Standing desks are the fashionable furniture of choice at the moment, but they may not really be the healthier alternative to, well, a chair.
A review of studies into the benefits of "workplace interventions" to reduce sitting at work, such as sit-stand desks, are inconclusive, according to researchers from a Cochrane work group. That's because there's little evidence of the long-term effects of standing at your desk.
"At present there is very low to low quality evidence that sit-stand desks may decrease workplace sitting between thirty minutes to two hours per day without having adverse effects at the short or medium term," scientists wrote in an updated Cochrane Database of Systematic Reviews study released on Thursday.
Over recent years, sitting has got a bad rap. A 2012 study revealed that adults who sat for more than 11 hours a day had a 40% increased risk of dying in the next three years, while another study stated that six or more hours of prolonged sitting could elevate the odds of dying from cancer. Other experts have equaled the effects of prolonged sitting to smoking.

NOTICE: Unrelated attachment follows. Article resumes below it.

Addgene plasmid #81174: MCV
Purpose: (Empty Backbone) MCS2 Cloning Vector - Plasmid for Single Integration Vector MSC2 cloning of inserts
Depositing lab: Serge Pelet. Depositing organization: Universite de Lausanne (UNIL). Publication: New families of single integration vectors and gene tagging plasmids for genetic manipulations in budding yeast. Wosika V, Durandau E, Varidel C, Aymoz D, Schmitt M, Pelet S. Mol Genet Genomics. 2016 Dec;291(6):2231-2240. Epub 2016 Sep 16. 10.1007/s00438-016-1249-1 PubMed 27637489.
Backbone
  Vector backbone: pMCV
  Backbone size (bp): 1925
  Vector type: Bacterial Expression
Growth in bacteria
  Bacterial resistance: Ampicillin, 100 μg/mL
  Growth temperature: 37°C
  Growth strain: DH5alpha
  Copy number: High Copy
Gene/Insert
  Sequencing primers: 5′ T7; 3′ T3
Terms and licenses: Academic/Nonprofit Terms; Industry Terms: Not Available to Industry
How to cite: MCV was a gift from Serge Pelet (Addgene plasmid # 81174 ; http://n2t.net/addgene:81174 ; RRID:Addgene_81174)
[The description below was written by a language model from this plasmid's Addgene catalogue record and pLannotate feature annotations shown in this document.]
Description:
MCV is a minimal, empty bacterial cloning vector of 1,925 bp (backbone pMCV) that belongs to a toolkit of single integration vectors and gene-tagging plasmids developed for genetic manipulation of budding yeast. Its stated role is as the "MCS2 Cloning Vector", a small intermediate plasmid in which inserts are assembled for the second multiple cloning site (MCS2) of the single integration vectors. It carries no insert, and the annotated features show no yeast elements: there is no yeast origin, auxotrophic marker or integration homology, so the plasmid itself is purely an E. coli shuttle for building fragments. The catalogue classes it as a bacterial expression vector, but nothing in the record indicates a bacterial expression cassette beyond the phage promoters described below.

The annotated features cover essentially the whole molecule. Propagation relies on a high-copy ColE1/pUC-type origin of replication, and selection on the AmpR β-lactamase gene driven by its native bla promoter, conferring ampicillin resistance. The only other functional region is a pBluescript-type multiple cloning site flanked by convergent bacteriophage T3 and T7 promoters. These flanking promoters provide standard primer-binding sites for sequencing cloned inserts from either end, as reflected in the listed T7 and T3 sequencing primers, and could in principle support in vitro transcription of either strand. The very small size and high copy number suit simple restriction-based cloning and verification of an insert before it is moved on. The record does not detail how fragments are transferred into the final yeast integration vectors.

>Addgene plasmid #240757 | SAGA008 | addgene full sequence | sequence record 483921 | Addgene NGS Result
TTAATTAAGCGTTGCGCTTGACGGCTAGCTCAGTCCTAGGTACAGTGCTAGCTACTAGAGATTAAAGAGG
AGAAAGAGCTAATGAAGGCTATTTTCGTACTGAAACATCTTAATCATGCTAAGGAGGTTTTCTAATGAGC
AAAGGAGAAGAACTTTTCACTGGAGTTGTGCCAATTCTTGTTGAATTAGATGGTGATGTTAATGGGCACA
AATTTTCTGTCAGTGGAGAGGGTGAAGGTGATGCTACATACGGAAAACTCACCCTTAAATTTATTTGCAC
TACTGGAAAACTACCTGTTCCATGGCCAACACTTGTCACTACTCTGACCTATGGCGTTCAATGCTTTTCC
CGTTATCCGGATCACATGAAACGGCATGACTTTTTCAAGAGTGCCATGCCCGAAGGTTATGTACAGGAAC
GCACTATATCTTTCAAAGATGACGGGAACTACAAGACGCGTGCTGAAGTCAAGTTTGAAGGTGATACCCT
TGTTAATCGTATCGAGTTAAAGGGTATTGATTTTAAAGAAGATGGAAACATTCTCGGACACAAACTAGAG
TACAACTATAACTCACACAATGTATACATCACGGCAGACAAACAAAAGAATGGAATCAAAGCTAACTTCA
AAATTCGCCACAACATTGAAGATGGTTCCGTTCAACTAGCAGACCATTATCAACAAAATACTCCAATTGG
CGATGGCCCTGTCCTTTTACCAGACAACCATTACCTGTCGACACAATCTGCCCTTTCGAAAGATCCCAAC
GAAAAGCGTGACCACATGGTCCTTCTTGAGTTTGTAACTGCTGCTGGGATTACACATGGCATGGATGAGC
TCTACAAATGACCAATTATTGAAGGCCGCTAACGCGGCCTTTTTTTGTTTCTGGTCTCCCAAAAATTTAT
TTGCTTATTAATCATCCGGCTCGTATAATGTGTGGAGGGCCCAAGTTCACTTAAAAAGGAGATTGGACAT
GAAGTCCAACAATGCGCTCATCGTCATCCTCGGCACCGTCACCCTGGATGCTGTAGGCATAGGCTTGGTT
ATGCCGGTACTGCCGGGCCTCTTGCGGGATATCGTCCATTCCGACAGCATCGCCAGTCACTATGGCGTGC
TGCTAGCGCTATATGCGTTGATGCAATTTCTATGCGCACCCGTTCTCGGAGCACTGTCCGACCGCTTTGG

In the Cochrane review, researchers looked at twenty studies featuring 2,174 participants that were looking at workplace changes and interventions. After analysis, the group concluded that the studies had too small a sample size or were poorly-designed, with inadequate length of time to find conclusive results.
"What we actually found is that most of it is, very much, just fashionable and not proven good for your health," Dr. Jos Verbeek, a health researcher at the Finnish Institute of Occupational Health and one of the scientists on the review, told NPR.
In fact, scientists are beginning to question if there are any health benefits to standing in the first place. "The idea you should be standing four hours a day? There's no real evidence for that," Verbeek said, citing a 2005 study that showed prolonged standing heightened risk of enlarged veins. "I would say that there's evidence that standing can be bad for your health."